Liberia's request for Nigeria to extradite former President Charles Taylor has raised concerns that such a move could fuel instability in Liberia. In neighboring Sierra Leone, where Taylor faces trial by a special U.N.-backed tribunal for war crimes, there is hope his testimony could shed light on the causes of the war there.

Many Liberians are concerned that a hasty extradition to Liberia or transfer to the Special Court in Sierra Leone, where Taylor faces charges, may destabilize Liberia.

Nigerian President Olusegun Obasanjo offered Taylor asylum in 2003 to bring Liberia's civil war to an end. Now, Nigeria's government says it is considering the extradition request, although there is no timeframe for such a move.

A former Taylor supporter and interim Liberian president, Moses Blah, says he is surprised about the timing of the request from Liberia's new president, Ellen Johnson Sirleaf. Mr. Blah tells VOA, Taylor still has many supporters in Liberia who are likely to cause trouble, if he is sent to Sierra Leone.

But human rights campaigner Ezekiel Pajibo tells VOA it is important to try the former warlord turned president swiftly, to send out the signal that no-one is above the law. He says Taylor's supporters are opposed to his transfer, because they fear it may open the door to their being tried in the future, as well.

The security spokesman for the United Nations peacekeeping mission in Liberia, Anders Johanssen, says he does not anticipate any violence in Liberia. He says peacekeepers have not seen any change in the security situation in Liberia in recent days, and have no plans to increase their street presence.

There have been reports of several Taylor supporters being taken in for questioning by police, but they have since been released.

Meanwhile, Sierra Leoneans are mostly looking forward to Taylor's possible transfer to the special court. After the former rebel leader, Foday Sankoh, died of a stroke while in the court's custody, and other senior rebels disappeared, Taylor would be the first high-profile case to be heard.

Sierra Leone journalist Samuel John says, this would shed light on some of the causes of the war in Sierra Leone.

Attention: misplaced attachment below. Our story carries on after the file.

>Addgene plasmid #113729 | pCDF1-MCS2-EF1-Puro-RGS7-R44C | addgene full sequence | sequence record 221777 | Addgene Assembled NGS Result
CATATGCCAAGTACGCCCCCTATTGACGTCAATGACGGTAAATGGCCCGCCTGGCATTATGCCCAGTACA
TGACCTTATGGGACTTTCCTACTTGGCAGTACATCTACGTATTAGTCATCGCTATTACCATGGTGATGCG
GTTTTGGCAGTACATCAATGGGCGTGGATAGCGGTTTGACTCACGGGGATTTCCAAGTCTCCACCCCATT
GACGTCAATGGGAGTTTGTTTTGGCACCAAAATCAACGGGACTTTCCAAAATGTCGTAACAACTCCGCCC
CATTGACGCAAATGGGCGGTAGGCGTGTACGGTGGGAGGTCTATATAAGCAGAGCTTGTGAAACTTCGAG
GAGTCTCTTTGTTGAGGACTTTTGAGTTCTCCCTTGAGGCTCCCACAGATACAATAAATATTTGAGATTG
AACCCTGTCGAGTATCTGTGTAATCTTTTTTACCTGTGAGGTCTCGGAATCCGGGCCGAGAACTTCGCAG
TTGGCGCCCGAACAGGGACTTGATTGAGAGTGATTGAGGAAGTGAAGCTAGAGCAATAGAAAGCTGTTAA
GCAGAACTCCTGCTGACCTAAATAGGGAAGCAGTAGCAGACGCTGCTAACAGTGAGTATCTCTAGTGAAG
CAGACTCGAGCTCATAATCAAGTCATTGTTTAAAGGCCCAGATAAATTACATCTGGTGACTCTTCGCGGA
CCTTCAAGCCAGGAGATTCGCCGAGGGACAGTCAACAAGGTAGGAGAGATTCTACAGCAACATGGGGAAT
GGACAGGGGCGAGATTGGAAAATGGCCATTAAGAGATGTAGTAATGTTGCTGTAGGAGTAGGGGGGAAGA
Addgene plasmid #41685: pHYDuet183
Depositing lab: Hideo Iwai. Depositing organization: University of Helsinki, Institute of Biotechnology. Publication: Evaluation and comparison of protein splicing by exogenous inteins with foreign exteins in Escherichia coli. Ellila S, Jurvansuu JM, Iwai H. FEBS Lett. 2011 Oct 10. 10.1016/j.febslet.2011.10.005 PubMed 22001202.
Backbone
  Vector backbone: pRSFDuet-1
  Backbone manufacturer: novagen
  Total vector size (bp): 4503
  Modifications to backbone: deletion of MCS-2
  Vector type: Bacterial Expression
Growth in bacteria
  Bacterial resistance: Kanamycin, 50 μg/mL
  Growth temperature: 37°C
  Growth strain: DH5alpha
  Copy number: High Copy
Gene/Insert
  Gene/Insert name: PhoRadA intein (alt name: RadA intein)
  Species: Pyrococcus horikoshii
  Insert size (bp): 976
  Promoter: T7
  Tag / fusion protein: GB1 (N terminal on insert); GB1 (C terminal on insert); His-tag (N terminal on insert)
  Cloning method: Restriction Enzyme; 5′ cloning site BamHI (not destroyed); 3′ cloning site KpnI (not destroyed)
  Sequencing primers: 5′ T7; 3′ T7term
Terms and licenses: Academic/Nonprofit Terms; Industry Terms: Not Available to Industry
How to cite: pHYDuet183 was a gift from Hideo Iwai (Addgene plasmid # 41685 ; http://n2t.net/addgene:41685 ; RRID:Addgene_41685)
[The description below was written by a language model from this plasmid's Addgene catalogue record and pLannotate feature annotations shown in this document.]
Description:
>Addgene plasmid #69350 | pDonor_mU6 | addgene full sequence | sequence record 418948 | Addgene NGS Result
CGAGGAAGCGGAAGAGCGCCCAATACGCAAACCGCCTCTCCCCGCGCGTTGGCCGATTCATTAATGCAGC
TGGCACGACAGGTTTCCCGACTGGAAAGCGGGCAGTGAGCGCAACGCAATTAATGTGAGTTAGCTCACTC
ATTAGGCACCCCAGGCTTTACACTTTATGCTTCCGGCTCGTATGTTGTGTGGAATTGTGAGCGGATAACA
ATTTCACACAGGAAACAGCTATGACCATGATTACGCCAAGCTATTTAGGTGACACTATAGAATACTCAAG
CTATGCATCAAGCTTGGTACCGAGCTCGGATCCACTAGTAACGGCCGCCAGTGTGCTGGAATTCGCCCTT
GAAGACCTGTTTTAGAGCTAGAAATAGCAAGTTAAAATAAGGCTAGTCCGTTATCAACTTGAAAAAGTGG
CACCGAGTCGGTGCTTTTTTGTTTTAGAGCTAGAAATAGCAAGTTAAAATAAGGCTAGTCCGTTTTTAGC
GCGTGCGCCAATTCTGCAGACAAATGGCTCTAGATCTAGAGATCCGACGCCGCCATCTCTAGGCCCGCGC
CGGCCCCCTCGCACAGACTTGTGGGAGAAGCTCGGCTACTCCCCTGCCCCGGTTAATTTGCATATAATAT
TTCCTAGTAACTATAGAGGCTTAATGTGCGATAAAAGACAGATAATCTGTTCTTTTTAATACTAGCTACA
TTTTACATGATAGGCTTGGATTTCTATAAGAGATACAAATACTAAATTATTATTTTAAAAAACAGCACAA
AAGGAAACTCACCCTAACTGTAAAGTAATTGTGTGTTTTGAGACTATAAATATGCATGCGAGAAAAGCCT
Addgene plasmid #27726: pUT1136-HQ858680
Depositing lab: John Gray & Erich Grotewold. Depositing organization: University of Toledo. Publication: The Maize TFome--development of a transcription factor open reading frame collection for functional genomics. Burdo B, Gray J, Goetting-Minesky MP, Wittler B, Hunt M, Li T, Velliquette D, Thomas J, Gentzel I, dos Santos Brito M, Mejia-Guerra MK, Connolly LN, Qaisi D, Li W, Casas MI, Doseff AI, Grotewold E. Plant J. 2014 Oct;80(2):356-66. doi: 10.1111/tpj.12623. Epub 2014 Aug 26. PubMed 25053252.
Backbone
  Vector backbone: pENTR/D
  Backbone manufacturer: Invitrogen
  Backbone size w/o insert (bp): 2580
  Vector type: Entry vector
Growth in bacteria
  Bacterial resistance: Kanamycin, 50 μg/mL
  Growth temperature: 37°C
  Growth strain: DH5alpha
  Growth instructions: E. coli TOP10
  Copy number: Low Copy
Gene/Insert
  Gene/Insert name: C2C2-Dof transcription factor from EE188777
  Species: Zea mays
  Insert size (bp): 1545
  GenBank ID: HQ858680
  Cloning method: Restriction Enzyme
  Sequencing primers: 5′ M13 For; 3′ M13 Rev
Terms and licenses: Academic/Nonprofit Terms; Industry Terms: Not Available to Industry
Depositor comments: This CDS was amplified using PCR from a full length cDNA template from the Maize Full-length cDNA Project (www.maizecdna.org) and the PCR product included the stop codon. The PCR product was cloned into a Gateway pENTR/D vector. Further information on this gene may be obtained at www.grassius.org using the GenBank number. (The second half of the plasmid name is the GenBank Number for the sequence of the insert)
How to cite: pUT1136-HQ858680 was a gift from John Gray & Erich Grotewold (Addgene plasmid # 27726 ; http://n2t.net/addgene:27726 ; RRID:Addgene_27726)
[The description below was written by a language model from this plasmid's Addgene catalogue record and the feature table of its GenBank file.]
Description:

"Everybody's looking forward to the testimony of Charles Taylor, because he has been accused of steering the war in Sierra Leone," said Mr. John. "I think, now that Foday Sankoh is dead, we can hear the truth from Charles Taylor."

Taylor does not face any charges in Liberia. However, he is wanted by the Special Court in Sierra Leone, which is a collaboration between the United Nations and the local judiciary to try people involved in the civil war, which was marked by the maiming of civilians. Taylor is charged with war crimes, crimes against humanity, and recruiting and using child soldiers. He denies the charges.

Special assistant to the prosecutor at the Special Court for Sierra Leone Harpinder Adhwal says her team has a strong case.

"We're delighted, we're absolutely delighted at the prospect of finally being able to receive him, and continue with his case," she said. "However, at this stage, there still is no date. We have a lot of information that consultations are under way, and discussions are under way. Now, we would actually like to see him transferred to the special court."

In coming to power to Liberia, as well as in backing rebellions in western Ivory Coast and parts of Guinea, Taylor was also accused of trading weapons for natural resources, and using child soldiers. Human rights activists throughout West Africa say a Taylor trial could help end impunity in the war-wrecked region.